In an article entitled “Python Displacing R As The Programming Language For Data Science,” MongoDB’s Matt Asay made an argument that has been circulating for some time now. As Python has steadily improved its data science credentials, from Numpy to Pandas, with even R’s dominant ggplot2 charting library having been ported, its viability as a real data science platform improves daily. More than any other language in fact, save perhaps Java, Python is rapidly becoming a lingua franca, with footholds in every technology arena from the desktop to the server.
The question, per yesterday’s piece, is what this means for R specifically. Not surprisingly, as a debate between programming languages, the question is not without controversy. Advocates of one or the other platforms have taken to Twitter to argue for or against the hypothesis, sometimes heatedly.
Python advocates point to the flaws in R’s runtime, primarily performance, and its idosyncratic syntax. Which are valid complaints, speaking as a regular R user. They are less than persuasive, given that clear, clean syntax and a fast runtime correlate only weakly with actual language usage, but they certainly represent legitimate arguments. More broadly, and more convincingly, others assert that over a long enough horizon, general purpose tools typically see wider adoption than specialized alternatives. Which is again, a substantive point.
R advocates, meanwhile, point to R’s anecdotal but widely accepted traction within academic communities. As an open source, data-science focused runtime with a huge number of libraries behind it, R has been replacing tools like MATLAB, SAS, and SPSS within academic settings, both in statistics departments and outside of them. R’s packaging system (CRAN), in fact, is so extensive that it contains not only libraries for operating on data, but datasets themselves. Not only does it contain datasets for individual textbooks taught by academia, it will store different datasets by the edition of those textbooks. An entire generations of researchers is being trained to use R for their analysis.
Typically this is the type of subjective debate which can be examined via objective data sources, but comparing the trajectories is problematic and potentially not possible without further comparative research. RStudio’s Hadley Wickham, creator of many of the most important R libraries, examined GitHub and StackOverflow data in an attempt to apply metrics to the debate, but all the data really tells us is that a) both languages are growing and that b) Python is more popular – which we knew already. Searches of package popularity likewise are unrevealing; besides the difficulty of comparing runtimes due to the package-per-version protocol, there is the contextual difficulty of comparing Python to R. Python represents a superset of R use cases. We know Python is more versatile and applicable in a much wider range of applications. We also know that in spite of Python’s recent gains, R has a wider library of data science libraries available to it.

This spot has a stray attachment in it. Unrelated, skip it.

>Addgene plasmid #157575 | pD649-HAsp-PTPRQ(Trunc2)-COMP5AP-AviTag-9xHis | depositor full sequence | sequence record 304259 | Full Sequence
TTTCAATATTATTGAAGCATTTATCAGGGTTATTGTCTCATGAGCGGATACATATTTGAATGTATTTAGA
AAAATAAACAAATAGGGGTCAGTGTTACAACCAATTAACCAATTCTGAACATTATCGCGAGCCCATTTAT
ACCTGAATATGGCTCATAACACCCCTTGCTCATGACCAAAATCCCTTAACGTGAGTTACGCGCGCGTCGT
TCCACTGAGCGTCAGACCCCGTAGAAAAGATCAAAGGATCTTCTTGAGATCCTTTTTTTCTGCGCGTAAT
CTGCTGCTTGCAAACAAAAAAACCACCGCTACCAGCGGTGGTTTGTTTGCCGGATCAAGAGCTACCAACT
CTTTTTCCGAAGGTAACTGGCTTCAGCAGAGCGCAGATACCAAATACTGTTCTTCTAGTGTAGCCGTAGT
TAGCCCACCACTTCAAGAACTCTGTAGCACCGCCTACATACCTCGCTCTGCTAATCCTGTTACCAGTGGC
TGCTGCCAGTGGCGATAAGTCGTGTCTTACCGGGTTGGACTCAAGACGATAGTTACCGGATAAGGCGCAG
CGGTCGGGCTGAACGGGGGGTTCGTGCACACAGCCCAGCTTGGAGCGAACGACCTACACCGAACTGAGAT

My colleague Donnie Berkholz points to this survey, which at least is context-specific in its focus on languages employed for analytics, data mining, data science. It indicates that R remains the most popular language for data science, at 60.9% to Python’s 38.8%. And for those who would argue that current status is less important than trajectory, it further suggests that R actually grew at a higher rate this year than Python – 15.1% to 14.2%. But without knowing more about the composition and sampling of the survey audience, it’s difficult to attribute too much importance to this survey. Granted, it’s context specific, but we have no way of knowing whether the audience surveyed is representative or skewed in one direction or another.
Ultimately, it’s not clear that the question is answerable with data at the present time. Still, a few things seem clear. Both languages are growing, and both can be used for data science. Python is more versatile and widely used, R more specialized and capable. And while the gap has been narrowing as Python has become more data science capable, there’s a long way to go before it matches the library strength of R – which continues to progress in the meantime.
How you assess the future path depends on how you answer a few questions. At RedMonk, we typically bet on the bigger community, but that’s not as easy here. Python’s total community is obviously much larger, but it seems probable that R’s community, which is more or less strictly focused on data science, is substantially larger than the subset of the Python community specifically focused on data. Which community do you bet on then? The easy answer is general purpose, but that undervalues the specialization of the R community on a discipline that is difficult to master.
While the original argument is certainly defensible, then, I find it ultimately unpersuasive. The evidence isn’t there, yet at least, to convince me that R is being replaced by Python on a volume basis. With key packages like ggplot2 being ported, however, it will be interesting to watch for any future shift.
In the meantime, the good news is that users do not need to concern themselves with this question. Both runtimes are viable as data science platforms for the foreseeable future, both are under active development and both bring unique strengths to the table. More to the point, language usage here does not need to be a zero sum game. Users that wish to leverage both, in fact, may do so via the numerous R<==>Python bridges available. Wherever you come down on this issue, then, rest assured that you’re not going to make a bad choice.
Disclosure: I use R daily, I use Python approximately monthly.